A young woman whose body was found 31 years ago is ID’d in cold case as Anaheim resident
A young woman whose body was found in Anaheim 31 years ago was identified this week with the help of volunteers using the same technique that identified the suspected Golden State Killer.
After many failed attempts, experts on Tuesday matched the DNA of a body found in 1987 with that of Tracey Coreen Hobson, who lived in the area at the time, by uploading the biological data into a website called GEDmatch.com, said Colleen Fitzpatrick, co-executive director of the volunteer-run nonprofit DNA Doe Project.
Hobson was 20 when she died, the Orange County Sheriff’s Department said. A passerby found her remains — with the hands cut off — in a grassy area 50 feet from Santa Ana Canyon Road and half a mile west of Gypsum Canyon Road. A red handkerchief and a length of cord also were found in the area.
After an anthropological exam, authorities determined Hobson had been stabbed in the torso. According to experts, her body had been in the area for about two months.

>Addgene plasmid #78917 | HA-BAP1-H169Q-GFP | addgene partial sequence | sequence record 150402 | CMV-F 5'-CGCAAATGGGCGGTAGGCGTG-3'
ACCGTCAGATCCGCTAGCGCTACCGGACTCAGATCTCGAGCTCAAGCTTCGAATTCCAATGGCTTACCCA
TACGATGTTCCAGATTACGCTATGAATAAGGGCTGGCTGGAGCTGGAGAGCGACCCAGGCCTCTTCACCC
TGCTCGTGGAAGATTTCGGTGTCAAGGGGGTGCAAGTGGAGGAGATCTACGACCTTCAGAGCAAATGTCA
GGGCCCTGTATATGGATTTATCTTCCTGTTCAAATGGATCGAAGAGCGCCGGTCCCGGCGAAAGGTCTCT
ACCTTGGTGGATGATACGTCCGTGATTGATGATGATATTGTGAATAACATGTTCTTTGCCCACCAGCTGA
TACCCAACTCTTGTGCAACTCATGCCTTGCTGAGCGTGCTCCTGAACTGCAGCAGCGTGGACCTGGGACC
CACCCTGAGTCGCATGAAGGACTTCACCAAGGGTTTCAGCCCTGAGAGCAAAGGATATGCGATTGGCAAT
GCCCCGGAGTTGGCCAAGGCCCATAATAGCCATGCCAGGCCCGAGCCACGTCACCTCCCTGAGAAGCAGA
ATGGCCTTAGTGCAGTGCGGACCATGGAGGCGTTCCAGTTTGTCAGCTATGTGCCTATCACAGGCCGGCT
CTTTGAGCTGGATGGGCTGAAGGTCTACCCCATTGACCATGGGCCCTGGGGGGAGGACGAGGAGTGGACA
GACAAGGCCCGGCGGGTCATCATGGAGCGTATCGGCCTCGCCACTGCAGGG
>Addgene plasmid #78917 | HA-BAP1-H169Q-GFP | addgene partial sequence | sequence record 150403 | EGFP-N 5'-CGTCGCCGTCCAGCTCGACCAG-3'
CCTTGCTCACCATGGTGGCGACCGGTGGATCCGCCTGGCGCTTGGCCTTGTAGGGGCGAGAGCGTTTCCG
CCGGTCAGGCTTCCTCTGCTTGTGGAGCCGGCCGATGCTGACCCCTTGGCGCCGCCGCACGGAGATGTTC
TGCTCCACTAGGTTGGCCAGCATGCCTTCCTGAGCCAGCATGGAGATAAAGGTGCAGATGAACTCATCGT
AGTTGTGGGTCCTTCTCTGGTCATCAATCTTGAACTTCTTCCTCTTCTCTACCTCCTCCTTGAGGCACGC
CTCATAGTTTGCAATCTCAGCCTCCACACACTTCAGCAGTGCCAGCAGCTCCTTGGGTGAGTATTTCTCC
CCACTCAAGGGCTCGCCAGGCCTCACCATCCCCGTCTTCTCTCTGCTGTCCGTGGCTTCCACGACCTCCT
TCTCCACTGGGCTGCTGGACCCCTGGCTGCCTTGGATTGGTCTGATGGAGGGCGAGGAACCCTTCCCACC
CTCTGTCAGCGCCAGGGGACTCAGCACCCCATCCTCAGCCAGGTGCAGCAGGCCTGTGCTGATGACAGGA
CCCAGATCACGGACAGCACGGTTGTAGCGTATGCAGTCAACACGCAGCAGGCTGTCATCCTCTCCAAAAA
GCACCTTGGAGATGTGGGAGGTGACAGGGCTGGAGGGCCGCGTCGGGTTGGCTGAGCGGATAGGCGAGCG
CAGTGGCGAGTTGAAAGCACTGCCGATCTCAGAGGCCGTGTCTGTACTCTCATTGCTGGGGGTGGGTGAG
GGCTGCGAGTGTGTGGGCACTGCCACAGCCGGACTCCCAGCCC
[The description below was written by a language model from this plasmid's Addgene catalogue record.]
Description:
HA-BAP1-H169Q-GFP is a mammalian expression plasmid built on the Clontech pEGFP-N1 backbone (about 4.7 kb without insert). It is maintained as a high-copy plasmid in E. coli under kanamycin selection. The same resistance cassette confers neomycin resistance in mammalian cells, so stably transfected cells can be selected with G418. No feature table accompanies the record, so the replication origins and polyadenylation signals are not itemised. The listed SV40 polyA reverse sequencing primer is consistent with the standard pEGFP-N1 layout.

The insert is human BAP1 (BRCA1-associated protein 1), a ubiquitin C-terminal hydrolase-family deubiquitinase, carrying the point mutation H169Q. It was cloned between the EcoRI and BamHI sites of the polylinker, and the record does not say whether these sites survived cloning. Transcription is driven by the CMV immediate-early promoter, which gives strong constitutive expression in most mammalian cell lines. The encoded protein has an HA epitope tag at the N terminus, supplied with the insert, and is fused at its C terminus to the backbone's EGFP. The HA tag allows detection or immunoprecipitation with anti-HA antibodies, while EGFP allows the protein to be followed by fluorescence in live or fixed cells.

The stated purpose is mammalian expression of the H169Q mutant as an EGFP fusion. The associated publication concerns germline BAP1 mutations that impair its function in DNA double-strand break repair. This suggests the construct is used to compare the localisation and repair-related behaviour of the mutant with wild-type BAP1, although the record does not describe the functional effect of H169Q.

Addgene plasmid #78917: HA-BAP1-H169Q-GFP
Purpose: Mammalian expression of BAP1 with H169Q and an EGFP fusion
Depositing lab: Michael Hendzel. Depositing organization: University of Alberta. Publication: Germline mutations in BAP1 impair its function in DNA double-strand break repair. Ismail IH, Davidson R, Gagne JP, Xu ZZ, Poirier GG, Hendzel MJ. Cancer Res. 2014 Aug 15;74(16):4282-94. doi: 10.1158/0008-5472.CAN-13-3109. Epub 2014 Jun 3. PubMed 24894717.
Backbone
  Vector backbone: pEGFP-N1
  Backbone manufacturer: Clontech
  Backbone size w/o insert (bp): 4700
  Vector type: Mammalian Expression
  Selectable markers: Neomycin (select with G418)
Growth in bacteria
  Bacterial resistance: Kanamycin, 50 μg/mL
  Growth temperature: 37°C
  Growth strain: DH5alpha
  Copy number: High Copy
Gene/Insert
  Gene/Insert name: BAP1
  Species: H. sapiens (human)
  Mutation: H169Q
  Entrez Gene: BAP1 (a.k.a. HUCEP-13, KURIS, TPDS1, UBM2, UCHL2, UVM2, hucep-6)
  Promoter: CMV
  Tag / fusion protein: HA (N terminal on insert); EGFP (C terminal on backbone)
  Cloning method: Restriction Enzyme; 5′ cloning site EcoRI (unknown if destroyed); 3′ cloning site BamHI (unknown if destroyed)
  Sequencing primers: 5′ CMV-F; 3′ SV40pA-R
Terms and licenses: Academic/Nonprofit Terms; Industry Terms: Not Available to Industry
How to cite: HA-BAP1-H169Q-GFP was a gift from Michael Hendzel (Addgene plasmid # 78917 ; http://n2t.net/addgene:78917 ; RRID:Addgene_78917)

Orange County deputies investigated the case for several years, and forensic experts even made the first clay-model facial reconstruction in the county at the time, but the case went cold. Then in 2005, Hobson’s DNA profile was extracted by the state Department of Justice’s Bureau of Forensic Services and uploaded to California’s Missing Persons Database and the National Missing Persons DNA Database.
Still, there were no results.
More than a decade later, the Sheriff’s Department gave the cold case another try. In August 2018, investigators partnered with the DNA Doe Project, a forensic genealogy organization created in 2017.
“We used the same technique used with the Golden State Killer case,” Fitzpatrick said.
The DNA Doe Project sent Hobson’s DNA to a lab for genome sequencing. A bioinformatics expert reduced the data to a file that resembled what would be uploaded to Ancestry.com, and that file was uploaded to GEDmatch.com.
“Then our team of genealogists went to work and looking at her so-called DNA cousins and finding matches for them,” Fitzpatrick said. “Eventually we were able to find enough matches to her grandparents to identify her uniquely.”
GEDmatch is used by companies to compare DNA data, but the public can’t submit their own. It has only a million data sets, compared with 15 million on Ancestry.com.
Fitzpatrick said the DNA Doe Project was the first to publicize its successful use of the genome-mapping technique in early April. The suspected Golden State Killer’s identification came two weeks later.